Last weekend, I attended a delightful orchid show at Cooroy in the hinterland of Queensland's Sunshine Coast. Orchid flowers can often seem almost unreal in their waxy beauty, like exotic butterflies that have arrived from some other world - and it was thrilling to see so many different varieties on display at the show. Orchid-growing can become a deep passion for its enthusiasts who nurture them to perfection and amass large collections, but many orchids can be incorporated into eclectic gardens too. Orchids can be terrestrial (growing in the ground), epiphytic (growing in trees or on logs) and/or lithophytic (growing on rocks). Most can also be grown in large containers, as long as a special orchid potting mixture is used.
Some 10 years ago, I wrote a blog about growing Cymbidium orchids in Sydney, based on the experiences of my sister, who had discovered various secrets about how to keep them looking top notch and getting them to flower! These orchids are in bloom now and a large pot of them can be a most decorative feature. The elegant spikes of bloom last such a long time and come in a multitude of hues.
Also in flower now are some of our local native orchids. One of the best known is Dendrobium speciosum, sometimes called the king orchid or rock orchid. It forms large clumps, with thick 'pseudobulbs' and leathery leaves. The plant flowers in late winter and early spring, with showy racemes clustered with small perfumed flowers ranging in colour from white to creamy yellow or gold. They can be grown on a rock by sitting them on some orchid compost and propping them up with smaller rocks: they will eventually attach themselves to the main rock. They can also be affixed to a tree using an old stocking partially filled with orchid compost in which to anchor the roots. Eventually they will adhere themselves onto the bark. Avoid using a host tree that sheds its bark, such as a crepe myrtle! They need sun to promote best flowering. Another native orchid is Dendrobium kingianum, which forms clumps of pseudobulbs and narrow leaves. Dainty, perfumed flowers in various shades of pink (or, rarely, white) appear in late winter and spring. In its natural habitat it grows on boulders, in rock crevices and on cliff faces, and copes well with dry spells. It can be also be grown in a pot.
Dendrobium is one of the largest genera of orchids, with possibly around 1,800 species occurring in the wild in a number of countries. A few years ago, I was given some pieces of variously coloured Dendrobium nobile hybrids, from the garden of a friend's father, who was a keen orchid collector. Dendrobium nobile is an epiphytic or lithophytic plant native to southern China, Taiwan, the Himalayas and Indochina. I tied mine onto trees as outlined for Dendrobium speciosum, where their roots soon took hold, and each spring I am thrilled by the racemes of gorgeous flowers along the thick, curved stems, in colours of white and pinks, some with a distinct dark 'eye'. I grow mine on a Japanese maple tree, which provides sun for the orchid when it loses its leaves in winter, and shelter for it once the leaves return in the warmer months.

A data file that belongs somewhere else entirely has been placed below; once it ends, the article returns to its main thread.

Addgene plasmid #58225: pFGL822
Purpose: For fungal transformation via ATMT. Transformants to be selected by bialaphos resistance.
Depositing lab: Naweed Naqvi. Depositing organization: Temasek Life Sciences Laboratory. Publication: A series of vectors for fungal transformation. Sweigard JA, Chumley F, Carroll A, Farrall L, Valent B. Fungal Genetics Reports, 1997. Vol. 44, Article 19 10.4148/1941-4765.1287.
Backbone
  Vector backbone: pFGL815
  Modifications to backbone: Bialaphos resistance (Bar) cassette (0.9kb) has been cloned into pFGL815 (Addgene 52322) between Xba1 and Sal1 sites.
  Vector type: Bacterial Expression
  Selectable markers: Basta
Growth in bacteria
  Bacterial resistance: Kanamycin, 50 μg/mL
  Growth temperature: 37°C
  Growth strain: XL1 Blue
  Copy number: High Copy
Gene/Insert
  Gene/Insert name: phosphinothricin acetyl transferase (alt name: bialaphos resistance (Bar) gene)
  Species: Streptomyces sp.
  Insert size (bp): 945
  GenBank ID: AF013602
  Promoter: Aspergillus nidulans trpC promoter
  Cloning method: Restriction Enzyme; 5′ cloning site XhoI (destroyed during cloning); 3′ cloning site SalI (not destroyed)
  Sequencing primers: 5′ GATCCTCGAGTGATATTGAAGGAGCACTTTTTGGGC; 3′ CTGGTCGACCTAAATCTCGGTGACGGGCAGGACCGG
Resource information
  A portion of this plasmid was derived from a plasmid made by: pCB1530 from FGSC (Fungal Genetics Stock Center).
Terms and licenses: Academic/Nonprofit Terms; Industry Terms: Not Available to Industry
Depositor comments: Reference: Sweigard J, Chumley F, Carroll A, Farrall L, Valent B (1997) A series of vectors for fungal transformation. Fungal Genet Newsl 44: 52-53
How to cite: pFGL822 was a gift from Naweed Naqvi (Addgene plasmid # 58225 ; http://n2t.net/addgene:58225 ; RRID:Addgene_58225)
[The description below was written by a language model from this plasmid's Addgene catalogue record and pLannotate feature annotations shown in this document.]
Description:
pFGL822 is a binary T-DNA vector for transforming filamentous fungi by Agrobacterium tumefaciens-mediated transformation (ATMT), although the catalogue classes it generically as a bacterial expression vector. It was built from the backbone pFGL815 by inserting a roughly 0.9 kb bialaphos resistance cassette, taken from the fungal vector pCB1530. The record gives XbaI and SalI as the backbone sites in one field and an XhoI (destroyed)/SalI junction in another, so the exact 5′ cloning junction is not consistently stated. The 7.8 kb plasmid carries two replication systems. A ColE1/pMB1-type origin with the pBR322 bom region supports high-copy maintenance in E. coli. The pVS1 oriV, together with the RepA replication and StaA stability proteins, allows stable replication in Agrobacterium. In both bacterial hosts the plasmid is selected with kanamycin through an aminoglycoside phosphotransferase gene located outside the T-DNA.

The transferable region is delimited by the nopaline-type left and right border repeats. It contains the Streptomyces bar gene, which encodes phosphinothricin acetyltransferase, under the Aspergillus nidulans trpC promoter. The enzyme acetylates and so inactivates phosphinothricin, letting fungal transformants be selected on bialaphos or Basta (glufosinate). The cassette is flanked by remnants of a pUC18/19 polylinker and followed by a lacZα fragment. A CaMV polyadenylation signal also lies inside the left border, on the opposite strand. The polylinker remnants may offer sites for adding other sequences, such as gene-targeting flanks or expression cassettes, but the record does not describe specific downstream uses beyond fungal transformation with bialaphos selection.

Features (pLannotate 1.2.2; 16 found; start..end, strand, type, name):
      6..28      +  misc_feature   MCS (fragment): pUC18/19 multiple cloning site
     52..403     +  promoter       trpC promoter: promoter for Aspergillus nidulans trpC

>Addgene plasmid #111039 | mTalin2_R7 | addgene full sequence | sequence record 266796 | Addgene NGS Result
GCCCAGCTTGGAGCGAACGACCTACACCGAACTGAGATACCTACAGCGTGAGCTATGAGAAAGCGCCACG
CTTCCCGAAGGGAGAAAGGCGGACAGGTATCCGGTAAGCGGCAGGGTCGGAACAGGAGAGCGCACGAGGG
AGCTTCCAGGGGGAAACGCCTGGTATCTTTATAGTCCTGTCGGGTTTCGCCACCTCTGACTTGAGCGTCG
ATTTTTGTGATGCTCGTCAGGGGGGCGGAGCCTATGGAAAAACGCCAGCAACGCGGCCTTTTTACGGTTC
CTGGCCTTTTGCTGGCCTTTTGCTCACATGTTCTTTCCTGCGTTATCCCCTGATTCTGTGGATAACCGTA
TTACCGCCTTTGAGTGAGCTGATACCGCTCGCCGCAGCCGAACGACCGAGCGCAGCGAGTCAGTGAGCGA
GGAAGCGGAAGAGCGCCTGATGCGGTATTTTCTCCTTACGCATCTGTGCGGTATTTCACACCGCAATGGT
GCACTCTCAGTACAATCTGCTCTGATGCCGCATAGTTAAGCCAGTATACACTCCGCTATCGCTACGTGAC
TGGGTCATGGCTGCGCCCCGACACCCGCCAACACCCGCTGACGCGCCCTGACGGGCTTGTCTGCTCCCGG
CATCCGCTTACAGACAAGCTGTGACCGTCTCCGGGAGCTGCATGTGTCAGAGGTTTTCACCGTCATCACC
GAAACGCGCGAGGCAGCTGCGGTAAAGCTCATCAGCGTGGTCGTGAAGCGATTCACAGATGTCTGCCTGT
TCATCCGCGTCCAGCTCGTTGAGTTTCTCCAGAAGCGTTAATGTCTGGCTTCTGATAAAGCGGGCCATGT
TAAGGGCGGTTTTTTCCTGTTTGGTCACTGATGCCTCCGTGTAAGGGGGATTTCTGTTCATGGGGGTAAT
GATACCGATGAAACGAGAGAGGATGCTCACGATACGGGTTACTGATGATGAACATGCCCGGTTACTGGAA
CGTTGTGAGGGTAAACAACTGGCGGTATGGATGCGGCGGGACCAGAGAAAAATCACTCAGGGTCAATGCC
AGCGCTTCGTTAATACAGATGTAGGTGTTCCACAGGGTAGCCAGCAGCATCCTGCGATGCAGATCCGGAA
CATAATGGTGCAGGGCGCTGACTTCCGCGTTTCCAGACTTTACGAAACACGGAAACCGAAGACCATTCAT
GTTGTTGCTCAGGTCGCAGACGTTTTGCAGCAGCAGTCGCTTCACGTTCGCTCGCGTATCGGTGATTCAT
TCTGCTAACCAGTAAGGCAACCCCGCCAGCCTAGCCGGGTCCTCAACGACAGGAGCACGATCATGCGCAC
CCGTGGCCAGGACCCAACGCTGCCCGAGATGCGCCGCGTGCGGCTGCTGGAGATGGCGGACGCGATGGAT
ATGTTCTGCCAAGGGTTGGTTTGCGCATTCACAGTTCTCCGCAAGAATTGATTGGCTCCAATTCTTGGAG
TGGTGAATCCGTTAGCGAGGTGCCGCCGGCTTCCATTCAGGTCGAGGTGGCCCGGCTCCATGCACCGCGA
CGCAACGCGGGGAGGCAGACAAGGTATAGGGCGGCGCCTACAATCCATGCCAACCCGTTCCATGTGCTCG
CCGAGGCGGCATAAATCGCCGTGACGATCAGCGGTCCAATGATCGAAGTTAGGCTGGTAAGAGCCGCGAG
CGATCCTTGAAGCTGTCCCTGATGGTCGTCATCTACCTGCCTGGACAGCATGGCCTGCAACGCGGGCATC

Another large orchid genus is Epidendrum, with more than 1,500 species identified. The most commonly seen in Sydney gardens is Epidendrum ibaguense, often called the crucifix orchid, which is found in Central and South America, and the Caribbean. It has long, reed-like stems up to a metre tall, with short, leathery leaves. Clustered flowers of petite red, orange or mauve flowers appear atop the stems through the year. They do best in a sunny spot and can form big clumps over time. They grow in the ground but good drainage is vital.
A more unusual orchid that grows well in Sydney gardens is Zygopetalum. There around 15 species and a number of cultivars of these evergreen epiphytes from Central and South America. The exotic-looking flowers are fragrant and marked with intriguing spots and stripes, and they appear in flushes up to six times a year. My specimen (pictured) has greenish upper petals marked with maroon and a white flared lower lip with maroon stripes. I grow it in a pot of orchid compost and keep it in full sun during the cooler months then move it into a part-shaded spot in summer. I have seen another species with dark-spotted upper petals and a lower lip with rich purple-hued markings, which is very alluring.
The gorgeous moth orchids (Phalaenopsis, comprising around 70 species, plus many cultivars and hybrids) are often given as gifts these days, and their stunning flowers continue over a long period indoors in a well-lit location. They mainly come from Asia and New Guinea, and need a tropical or subtropical climate to grow outdoors, mainly being epiphytic. Someone once told me they had succeeded in growing one outdoors in Sydney on a tree, so I have tied a lovely white-flowered one I was given as a birthday present onto the fork of a tree. It has survived winter and I look forward to seeing what happens next!
As with Cymbidium orchids, all these orchids benefit from regular feeding in the lead-up to flowering. It's best to use a propriety orchid fertiliser. Most of the orchids outlined in this blog can be easily propagated by pieces potted up into a free-draining orchid mix. There are a number of different orchid species that can be grown in gardens in Sydney: I would love to hear about some of the others!
11 Apr 21
Sasanqua camellias are in full bloom everywhere, to the delight of gardeners and birds alike.
My epiphytic stump
04 Apr 21
A stump has been planted with epiphytes.
28 Mar 21
One of the stars of the early autumn garden is the Japanese windflower.
21 Mar 21
There are several plants in bloom at the moment that are often thought to be Salvias.
Journey to Hillandale
14 Mar 21
I visit a beautiful garden at Yetholme.